Lars Klint is a Senior Developer Evangelist at Pluralsight. He is an Azure instructor with A Cloud Guru, author of various literary publications, trainer of cloud computing, Microsoft MVP, and community leader. Lars is heavily involved in the space of cloud computing services, especially Azure, and he is a published author, solution architect, and writer for numerous publications. Lars has been part of the software development community for the past 20 years, co-organized the DDD Melbourne community conference, and organized developer events with Microsoft.
Lars has been doing cloud computing for more than ten years since the early stages of Azure. New projects and start-ups focus a lot on cloud computing, which makes sense because it has many advantages. However, there are a lot of established and large companies that don’t necessarily need all the cloud computing right now. Because they already have an established infrastructure, and they have applications that are working fine. Like the old saying is, “If it isn’t broken, don’t fix it.” In Azure, there was a large customer base from before cloud computing. There are a lot of Microsoft customers that go, I don’t need a little manager, but that little bit there, I’d love, and that’s where the whole idea of multi-cloud or even hybrid came into play. There are many advantages and disadvantages to using cloud computing and multi-cloud.
First, an assessment of do I need multi-cloud should be made. Because obviously, it’s much simpler if you’re on a single cloud. If it’s AWS or Azure, most of the services you need are available. They are so developed and mature that it doesn’t need to have necessarily a multi-cloud setup. There could still be certain benefits, for example, pricing; you could choose the service that has the best price. The other one is you move a lot of your application storage onto that cloud. It could have something to do with scalability, which will help you scale it fast. Resilience is also one factor because if you had the same service on multiple clouds, even if one breaks for whatever reason, you can then roll over to the other cloud. Performance is the next factor; some cloud features perform better than others. It could even be risk management, and it’s just a business strategy or business policy that we need to have a backup or failover in all cases. You might go multi-cloud for many reasons, but you must consider them rather than just jumping.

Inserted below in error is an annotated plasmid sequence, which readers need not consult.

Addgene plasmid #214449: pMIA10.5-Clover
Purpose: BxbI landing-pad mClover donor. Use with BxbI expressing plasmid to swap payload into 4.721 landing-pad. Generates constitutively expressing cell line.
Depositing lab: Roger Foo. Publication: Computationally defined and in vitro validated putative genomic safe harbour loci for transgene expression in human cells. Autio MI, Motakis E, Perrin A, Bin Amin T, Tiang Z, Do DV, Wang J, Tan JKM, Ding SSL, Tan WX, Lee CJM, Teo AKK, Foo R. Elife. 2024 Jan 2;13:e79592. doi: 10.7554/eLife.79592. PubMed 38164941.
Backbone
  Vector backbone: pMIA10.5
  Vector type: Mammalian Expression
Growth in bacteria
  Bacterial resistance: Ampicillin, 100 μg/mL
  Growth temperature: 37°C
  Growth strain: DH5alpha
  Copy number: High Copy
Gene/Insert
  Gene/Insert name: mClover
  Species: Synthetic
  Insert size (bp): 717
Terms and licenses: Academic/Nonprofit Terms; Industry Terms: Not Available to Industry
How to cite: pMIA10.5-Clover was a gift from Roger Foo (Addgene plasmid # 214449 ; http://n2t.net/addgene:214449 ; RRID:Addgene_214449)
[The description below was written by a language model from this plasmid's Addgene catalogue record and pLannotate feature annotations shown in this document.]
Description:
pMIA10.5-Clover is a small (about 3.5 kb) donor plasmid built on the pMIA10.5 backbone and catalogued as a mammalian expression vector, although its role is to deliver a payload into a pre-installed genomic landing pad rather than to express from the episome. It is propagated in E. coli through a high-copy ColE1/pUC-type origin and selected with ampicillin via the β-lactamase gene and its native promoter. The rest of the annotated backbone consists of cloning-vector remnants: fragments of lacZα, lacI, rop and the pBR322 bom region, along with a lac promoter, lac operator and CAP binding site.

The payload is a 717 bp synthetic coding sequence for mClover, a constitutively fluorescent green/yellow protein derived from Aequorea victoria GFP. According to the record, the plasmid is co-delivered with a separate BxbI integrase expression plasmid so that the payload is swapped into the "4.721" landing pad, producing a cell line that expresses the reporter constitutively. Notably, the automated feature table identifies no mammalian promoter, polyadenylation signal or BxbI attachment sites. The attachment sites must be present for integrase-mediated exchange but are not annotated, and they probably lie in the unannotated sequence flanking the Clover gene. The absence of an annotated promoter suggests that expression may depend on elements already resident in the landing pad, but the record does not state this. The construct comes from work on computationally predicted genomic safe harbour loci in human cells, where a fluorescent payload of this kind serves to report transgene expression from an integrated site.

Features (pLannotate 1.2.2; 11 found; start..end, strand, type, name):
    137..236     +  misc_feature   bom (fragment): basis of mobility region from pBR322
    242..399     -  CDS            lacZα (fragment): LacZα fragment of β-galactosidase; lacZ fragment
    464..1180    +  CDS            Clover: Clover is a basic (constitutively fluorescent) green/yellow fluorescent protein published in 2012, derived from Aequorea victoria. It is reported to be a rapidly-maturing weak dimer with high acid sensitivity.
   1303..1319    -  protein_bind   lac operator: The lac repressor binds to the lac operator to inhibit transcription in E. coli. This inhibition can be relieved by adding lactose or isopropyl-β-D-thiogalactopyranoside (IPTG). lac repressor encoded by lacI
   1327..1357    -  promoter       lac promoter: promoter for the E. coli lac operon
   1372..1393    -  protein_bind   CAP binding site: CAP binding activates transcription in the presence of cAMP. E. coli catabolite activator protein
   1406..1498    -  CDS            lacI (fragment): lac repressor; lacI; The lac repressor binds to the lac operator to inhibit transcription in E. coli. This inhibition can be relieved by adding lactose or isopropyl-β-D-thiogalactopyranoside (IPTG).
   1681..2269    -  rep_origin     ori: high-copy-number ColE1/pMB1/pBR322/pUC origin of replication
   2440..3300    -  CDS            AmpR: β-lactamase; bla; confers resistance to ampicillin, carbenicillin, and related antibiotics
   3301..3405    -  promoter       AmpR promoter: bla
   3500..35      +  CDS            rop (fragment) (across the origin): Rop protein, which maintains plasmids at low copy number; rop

Again, if you have a preferred platform, almost go with that. Azure and AWS are pretty much the same. There is no massive difference in terms of features, but one thing that does change is the tooling. You can retain that toolset if you already have a development team and software developers or infrastructure people who are used to a specific toolset like Visual Studio. Azure doesn’t care what programming language you use if it’s on Azure. Ultimately, have your considerations in line and choose the cloud service provider you want. If you are considering a migration to Azure, then go ahead because there are so many benefits in Azure. In Azure, you get to know the hardware faults and networking equipment, which you usually spend so much time figuring out as a business.